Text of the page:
Are omega-3 fatty acids the key to boosting declining fresh bread sales? Three bakeries think so because they launched new products that incorporate fish oils in a microencapsulated powder form.
Wegmans Food Markets, a 68-store supermarket chain on the East Coast, was the first company to commercially launch a bread that contains omega-3 fatty acids derived from fish oils. The breads were introduced in January and are available in 100% Whole Wheat, 12 Grain and Very Low Sodium varieties. Two slices of these loaves contain 80 mgs to 90 mgs of eicosapentaenoic acid (EPA) and docosahexaenoic acid (DHA). These omega-3 fatty acids are found in oily fish such as salmon, lake trout, tuna, herring and menhaden.
Shortly after Wegmans’ bread launch, George Weston Bakeries’ Arnold Foods division and The Baker, Milford, N.J., released breads and buns with omega-3 fatty acids derived from fish oils. Each of these products prominently display their omega-3 fatty acid content on product packaging.
The popularity of omega-3 fatty acids spurred Food and Drug Administration to approve a qualified health claim of reduced risk of coronary heart disease on conventional foods containing EPA and DHA. Qualified health claims must be supported by credible scientific evidence.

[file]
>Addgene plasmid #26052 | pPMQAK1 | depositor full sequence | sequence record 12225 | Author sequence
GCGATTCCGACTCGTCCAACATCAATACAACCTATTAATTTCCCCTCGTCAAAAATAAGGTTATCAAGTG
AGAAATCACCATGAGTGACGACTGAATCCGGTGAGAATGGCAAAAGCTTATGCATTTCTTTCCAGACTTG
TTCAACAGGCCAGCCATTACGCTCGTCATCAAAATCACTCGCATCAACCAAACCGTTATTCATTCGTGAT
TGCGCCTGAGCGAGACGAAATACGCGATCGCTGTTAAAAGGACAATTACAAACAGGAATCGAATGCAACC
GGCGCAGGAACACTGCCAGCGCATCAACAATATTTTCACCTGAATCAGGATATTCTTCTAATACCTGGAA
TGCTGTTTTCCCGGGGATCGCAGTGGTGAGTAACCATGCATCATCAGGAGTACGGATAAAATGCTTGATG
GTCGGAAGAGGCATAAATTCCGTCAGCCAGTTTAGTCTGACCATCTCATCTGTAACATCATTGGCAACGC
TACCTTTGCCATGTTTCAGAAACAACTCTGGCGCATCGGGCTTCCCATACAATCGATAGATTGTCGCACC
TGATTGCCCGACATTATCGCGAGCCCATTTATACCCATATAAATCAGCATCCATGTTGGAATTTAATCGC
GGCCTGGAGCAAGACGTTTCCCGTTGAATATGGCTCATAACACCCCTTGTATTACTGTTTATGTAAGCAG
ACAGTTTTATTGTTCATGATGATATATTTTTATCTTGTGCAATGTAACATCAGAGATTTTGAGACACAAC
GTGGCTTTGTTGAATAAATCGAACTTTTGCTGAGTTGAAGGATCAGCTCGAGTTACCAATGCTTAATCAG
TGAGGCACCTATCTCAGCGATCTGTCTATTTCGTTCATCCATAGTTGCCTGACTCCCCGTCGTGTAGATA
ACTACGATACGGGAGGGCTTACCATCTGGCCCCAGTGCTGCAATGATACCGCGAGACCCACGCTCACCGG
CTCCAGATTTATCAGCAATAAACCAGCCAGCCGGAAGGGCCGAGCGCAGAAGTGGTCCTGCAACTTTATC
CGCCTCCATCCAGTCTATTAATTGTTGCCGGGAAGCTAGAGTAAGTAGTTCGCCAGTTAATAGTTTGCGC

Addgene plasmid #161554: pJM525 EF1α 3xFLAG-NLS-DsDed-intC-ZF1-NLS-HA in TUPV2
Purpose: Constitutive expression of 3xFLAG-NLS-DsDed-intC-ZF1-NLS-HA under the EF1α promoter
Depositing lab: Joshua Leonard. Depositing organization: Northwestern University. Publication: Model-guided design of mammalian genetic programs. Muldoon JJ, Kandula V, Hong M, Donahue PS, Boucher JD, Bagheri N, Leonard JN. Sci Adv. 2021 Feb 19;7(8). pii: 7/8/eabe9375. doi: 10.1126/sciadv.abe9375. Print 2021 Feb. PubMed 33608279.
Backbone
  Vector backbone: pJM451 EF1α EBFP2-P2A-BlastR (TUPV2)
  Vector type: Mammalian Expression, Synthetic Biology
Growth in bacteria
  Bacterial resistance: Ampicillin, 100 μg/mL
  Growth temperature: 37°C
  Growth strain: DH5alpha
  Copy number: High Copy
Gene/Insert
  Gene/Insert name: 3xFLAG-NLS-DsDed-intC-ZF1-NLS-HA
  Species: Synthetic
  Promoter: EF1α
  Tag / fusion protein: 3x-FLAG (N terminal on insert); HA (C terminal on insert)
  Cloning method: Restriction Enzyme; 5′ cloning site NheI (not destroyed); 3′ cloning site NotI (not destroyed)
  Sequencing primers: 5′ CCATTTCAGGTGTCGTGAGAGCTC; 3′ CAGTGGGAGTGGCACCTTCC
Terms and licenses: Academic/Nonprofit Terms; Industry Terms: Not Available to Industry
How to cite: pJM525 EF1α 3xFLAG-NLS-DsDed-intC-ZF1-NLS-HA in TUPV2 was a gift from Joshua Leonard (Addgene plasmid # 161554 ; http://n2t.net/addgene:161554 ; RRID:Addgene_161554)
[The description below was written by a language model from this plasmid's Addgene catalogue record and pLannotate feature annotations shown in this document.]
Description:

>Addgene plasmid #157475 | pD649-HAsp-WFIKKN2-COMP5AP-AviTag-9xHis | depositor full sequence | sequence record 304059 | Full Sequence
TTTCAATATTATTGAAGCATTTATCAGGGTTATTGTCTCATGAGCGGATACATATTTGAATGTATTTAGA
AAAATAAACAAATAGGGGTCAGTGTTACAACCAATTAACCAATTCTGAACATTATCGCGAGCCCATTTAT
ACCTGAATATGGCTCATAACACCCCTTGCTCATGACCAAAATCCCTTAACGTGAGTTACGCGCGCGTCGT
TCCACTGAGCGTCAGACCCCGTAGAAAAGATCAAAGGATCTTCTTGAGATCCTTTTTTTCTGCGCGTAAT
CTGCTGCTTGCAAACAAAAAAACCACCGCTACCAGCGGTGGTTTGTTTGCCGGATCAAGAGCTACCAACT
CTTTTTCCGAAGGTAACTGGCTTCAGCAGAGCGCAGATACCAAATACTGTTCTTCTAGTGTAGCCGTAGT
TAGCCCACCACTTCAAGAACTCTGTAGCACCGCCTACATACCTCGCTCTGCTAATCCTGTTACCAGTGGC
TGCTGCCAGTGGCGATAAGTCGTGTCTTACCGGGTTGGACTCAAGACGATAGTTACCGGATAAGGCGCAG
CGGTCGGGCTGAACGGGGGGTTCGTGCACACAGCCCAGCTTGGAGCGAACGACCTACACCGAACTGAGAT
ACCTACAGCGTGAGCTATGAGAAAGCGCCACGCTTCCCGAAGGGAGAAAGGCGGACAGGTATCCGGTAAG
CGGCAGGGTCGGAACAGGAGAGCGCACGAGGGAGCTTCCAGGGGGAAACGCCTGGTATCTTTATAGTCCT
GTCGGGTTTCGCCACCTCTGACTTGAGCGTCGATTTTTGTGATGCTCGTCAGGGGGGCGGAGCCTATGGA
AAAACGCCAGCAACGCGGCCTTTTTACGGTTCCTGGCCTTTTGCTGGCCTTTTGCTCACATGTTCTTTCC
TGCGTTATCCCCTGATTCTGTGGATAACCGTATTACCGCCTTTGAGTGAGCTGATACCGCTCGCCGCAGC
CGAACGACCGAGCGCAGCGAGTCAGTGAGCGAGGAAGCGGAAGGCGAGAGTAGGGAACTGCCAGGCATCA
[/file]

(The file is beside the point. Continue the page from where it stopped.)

No minimum levels of EPA and DHA have been established to use the qualified health claim, but foods using this claim must not contain more than 13 grams of total fat, one gram of saturated fat, 20 mgs of cholesterol and 480 mgs of sodium per Reference Amount Customarily Consumed (RACC). If a product meets these requirements, it can include the claim, “Supportive but not conclusive research shows that consumption of EPA and DHA omega-3 fatty acids may reduce the risk of coronary heart disease. One serving of [name of food] provides [x] grams of EPA and DHA omega-3 fatty acids. [See nutrition information for total fat, saturated fat and cholesterol content.]”
Incorporating omega-3 fatty acids derived from fish oils into formulas may seem hard to most high-volume bakeries, but breakthroughs in ingredient technology ease formulation. One ingredient supplier uses microencapsulation technology to create a free-flowing powder that is dispersible in water. This ingredient is ideal for the baking industry because it is temperature and shear stable, which allows for mixing and baking. The microencapsulation of this ingredient creates an oxygen barrier that extends shelf life and eliminates fish oil taste and odor.